I had this plan that I was going to watch all three Transformers movies this week and write something hilarious about how Michael Bay is a bleeding propagandist who markets a particular vision of unbridled and global American military power to children on behalf of his clients in the Pentagon.

It was going to go something like this:

“We hunt for what remains of our Decepticon foes, hiding in different countries throughout the globe,” booms Optimus Prime’s stentorian voiceover intro to Rise of the Fallen, providing context to a montage of what in different places and at different points in history have been called death squads, though we in America prefer the euphemism “Special Forces,” because we are special. Anything goes because we are at war. The US military can and should be able to drop into any country in the world with our cool-ass machine guns to waste the bad guys, like it did in Pakistan, like it should have done in Benghazi, cartoon-like. The justness of our cause trumps diplomacy, borders and the rule of law.

I wrote 2,000 words and scrapped it, then rewrote it, then scrapped it again, then crushed it into a snappy op-ed, then blew it back open into a stem-winding, baroque and profane screed. Then I scrapped it. After a week of this, my gusto flagged.

It wasn’t wrong. But it just wasn’t working. How come? Why not? Michael Bay, propaganda for the military industrial complex, three 2.5-hour advertisements for failed and over-budget weapons systems like the F-22 and Osprey, movie dialogue that groans under the weight of so much preposterous bullshit – “Hold the airstrike! We’re rescuing civilians!” – a cartoonish vision of American military force that is globally omniscient and omnipresent. This is easy stuff to skewer.

Was it too easy? Was it too obvious? Was it too much? The way too much sugar gives you wine that is too sharp and straight-forward and mean?

I took a break. I wandered over to the local multiplex where Ironman 3 was playing and bought a ticket, wandered in and pondered and ate popcorn and pondered until something odd happened. Spoiler/epiphany alert: The scary Oriental bad guy turns out to be a false boogey man, a beer-drinking empty robe, an actor playing a role designed to frighten people into spending money on military contracts.

Douche.

Douche.

That is, Ironman 3 turns all the comic book movies and goofy pro-military action flicks and stupidly reductive TV shows about terrorists in our backyards, all the Bay-esk flag-waving bullshit from the last 12 years, and turns it upside down and shakes it and laughs and points to it and says, “This? This is over. This stuff about violent, unreasoning religious zealots with long beards and scary foreign-looking logos and organized insurgencies, douchebag “Iron Patriots” painting themselves with the American flag and storming into the wrong part of Pakistan like dumbasses, this bullshit where we stay scared and our leaders get to look strong and competent while they amass power and money and keep the contracts rolling. It’s not even that it’s wrong: It’s passé. It’s fucking laughable.”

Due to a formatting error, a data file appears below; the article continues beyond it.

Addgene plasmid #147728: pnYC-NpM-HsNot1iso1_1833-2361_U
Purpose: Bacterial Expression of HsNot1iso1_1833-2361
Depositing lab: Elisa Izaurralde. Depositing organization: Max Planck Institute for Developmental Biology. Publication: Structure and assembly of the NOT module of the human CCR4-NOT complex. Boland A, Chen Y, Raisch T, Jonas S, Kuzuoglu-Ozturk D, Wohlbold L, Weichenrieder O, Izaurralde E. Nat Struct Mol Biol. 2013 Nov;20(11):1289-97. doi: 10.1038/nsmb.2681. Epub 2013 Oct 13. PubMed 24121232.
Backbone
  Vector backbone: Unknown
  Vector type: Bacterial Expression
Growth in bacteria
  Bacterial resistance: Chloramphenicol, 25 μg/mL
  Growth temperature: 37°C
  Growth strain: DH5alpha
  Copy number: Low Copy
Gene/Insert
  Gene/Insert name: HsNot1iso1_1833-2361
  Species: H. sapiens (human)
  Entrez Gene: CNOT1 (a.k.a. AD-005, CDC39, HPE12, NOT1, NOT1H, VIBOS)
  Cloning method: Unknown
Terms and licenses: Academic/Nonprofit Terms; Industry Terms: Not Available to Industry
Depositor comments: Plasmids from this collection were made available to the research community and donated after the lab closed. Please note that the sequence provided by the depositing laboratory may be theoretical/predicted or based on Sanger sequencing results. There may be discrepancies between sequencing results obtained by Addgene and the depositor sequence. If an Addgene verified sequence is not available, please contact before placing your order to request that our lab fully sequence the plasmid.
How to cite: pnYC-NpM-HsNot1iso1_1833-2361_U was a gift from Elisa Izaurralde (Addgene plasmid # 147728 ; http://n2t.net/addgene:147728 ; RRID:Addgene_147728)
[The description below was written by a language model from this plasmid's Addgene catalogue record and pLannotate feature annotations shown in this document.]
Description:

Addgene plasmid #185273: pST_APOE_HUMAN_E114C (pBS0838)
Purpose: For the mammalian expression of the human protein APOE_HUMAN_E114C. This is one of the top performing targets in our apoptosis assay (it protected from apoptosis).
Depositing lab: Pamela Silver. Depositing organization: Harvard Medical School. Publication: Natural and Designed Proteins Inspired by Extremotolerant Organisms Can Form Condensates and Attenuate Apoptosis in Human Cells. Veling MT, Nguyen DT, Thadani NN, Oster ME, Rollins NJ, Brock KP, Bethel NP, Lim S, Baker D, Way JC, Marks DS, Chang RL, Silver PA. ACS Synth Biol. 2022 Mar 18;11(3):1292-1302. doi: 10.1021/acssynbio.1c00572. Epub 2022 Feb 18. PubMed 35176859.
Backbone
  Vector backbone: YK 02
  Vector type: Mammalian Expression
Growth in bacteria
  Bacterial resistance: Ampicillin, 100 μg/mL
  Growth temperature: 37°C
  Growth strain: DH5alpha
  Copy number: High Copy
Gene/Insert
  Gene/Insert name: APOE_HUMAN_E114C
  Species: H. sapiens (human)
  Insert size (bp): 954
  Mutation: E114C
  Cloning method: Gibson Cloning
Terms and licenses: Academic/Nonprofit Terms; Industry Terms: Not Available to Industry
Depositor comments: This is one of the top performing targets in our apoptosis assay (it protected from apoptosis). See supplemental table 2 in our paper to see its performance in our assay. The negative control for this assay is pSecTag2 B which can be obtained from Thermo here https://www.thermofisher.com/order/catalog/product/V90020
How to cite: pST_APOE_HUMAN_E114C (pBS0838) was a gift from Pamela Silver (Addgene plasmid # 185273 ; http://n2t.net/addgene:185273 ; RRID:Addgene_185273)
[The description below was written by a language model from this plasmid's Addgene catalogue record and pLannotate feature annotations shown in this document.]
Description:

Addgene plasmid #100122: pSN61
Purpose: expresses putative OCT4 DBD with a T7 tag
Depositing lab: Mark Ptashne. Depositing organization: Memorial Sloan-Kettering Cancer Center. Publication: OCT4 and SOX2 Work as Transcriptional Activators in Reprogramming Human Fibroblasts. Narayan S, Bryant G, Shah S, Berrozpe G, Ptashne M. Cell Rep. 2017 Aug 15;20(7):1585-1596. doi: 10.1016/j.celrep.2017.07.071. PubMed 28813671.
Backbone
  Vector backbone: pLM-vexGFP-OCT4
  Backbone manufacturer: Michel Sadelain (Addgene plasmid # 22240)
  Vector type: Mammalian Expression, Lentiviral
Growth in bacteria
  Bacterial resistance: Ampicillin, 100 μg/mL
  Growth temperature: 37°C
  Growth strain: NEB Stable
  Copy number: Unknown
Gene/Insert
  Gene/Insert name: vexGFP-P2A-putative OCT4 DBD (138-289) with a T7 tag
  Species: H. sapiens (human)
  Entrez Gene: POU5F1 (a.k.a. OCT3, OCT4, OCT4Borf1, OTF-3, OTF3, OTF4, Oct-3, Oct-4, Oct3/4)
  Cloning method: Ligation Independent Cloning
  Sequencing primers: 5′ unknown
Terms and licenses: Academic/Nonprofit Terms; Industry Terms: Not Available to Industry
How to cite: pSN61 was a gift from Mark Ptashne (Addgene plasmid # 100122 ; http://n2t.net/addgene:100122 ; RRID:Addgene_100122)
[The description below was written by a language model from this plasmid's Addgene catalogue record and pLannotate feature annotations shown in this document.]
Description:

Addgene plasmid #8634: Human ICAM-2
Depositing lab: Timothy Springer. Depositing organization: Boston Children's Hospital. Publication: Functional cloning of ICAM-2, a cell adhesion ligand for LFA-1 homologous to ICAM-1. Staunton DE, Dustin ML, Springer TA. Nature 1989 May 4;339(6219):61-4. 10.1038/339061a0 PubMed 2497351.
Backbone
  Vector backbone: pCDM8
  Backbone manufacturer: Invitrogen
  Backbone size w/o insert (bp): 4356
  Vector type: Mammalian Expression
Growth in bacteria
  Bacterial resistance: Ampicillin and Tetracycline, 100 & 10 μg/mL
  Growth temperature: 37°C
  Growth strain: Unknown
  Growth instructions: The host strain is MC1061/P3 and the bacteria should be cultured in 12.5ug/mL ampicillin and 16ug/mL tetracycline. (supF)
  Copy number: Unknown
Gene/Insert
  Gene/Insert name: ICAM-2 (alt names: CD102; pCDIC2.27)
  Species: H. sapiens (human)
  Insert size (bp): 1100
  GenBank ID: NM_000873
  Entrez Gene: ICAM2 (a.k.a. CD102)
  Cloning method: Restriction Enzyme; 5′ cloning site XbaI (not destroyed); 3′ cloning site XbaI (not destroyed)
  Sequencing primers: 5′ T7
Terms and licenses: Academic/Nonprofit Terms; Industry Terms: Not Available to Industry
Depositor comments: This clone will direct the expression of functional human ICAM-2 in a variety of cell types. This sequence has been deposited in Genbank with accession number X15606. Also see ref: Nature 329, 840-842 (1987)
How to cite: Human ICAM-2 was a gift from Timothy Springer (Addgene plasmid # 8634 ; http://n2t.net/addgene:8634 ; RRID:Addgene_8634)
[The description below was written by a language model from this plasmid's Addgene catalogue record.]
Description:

Something clicked as I walked out through the mall, looking at clothing store marketing images of skinny jeans and big curly hipster beards in Santiago, Chile, thinking about how you don’t have to live in Portland to think Portlandia is funny because urban cool has been turned into a commodity and zipped around the world in a lingua franca of yoga studios and fixie bikes and yarn bombing, and I realized that something has ended. An era has been exhausted. Apple OS textures look tired and boring, all website stock photos look the same, Williamsburg, Brooklyn is a globalized brand, blogs have become news websites, cable news doesn’t even believe its own bullshit, and comic book movies – those ever-reliable vehicles for messaging about the evilness of the Other and the necessity of extra-judicial force – have finally, finally grown bored with a plot arc that began on September 11, 2001.

Compare it to 1999, or thereabouts, when grunge was petering out into Third Eye Blind and Matchbox 20, when America came Online, when Hollywood, grasping for a post-Cold-War boogeyman and coming up empty, settled for The System (The Matrix), the Russians (007), and the Very Intelligent Sharks (The Deep Blue). We didn’t know it then, but we were on the cusp of a crazy downhill tear toward always-connected hand held computers, Forever and Everywhere War, the worst financial crisis in 80 years, and the collapse of traditional print media.

I can’t rip Michael Bay with the rhetorical technology of the past. Keith Olbermann is unemployed because it doesn’t work anymore, because it doesn’t matter, and because we’re on the cusp – probably beyond the cusp – of something else, some other logic of mass psychosis or fashion or technology that has yet to take full form. Blogging about the War on Terror is like shooting at shadows. Somewhere out there, in some office building or board room, some politicians or executives are figuring out a new bad guy for the American public. Or there’s a club somewhere unexpected, or a magazine, or something I don’t even know what, that will change the sound and look of our pop culture world for the next 15 years. It’s probably already happening, or has happened already. Our president said this War on Terror is going to end, which means something else is about to start. CO2 levels are at their highest point in human history. I read the other day that Google just bought a quantum computer that can solve extremely complex problems 33,000 times faster than a conventional computer. Where are we going? I feel old. I feel like the future is opening up right in front of me, and it’s going to be a fast, long, hard drop.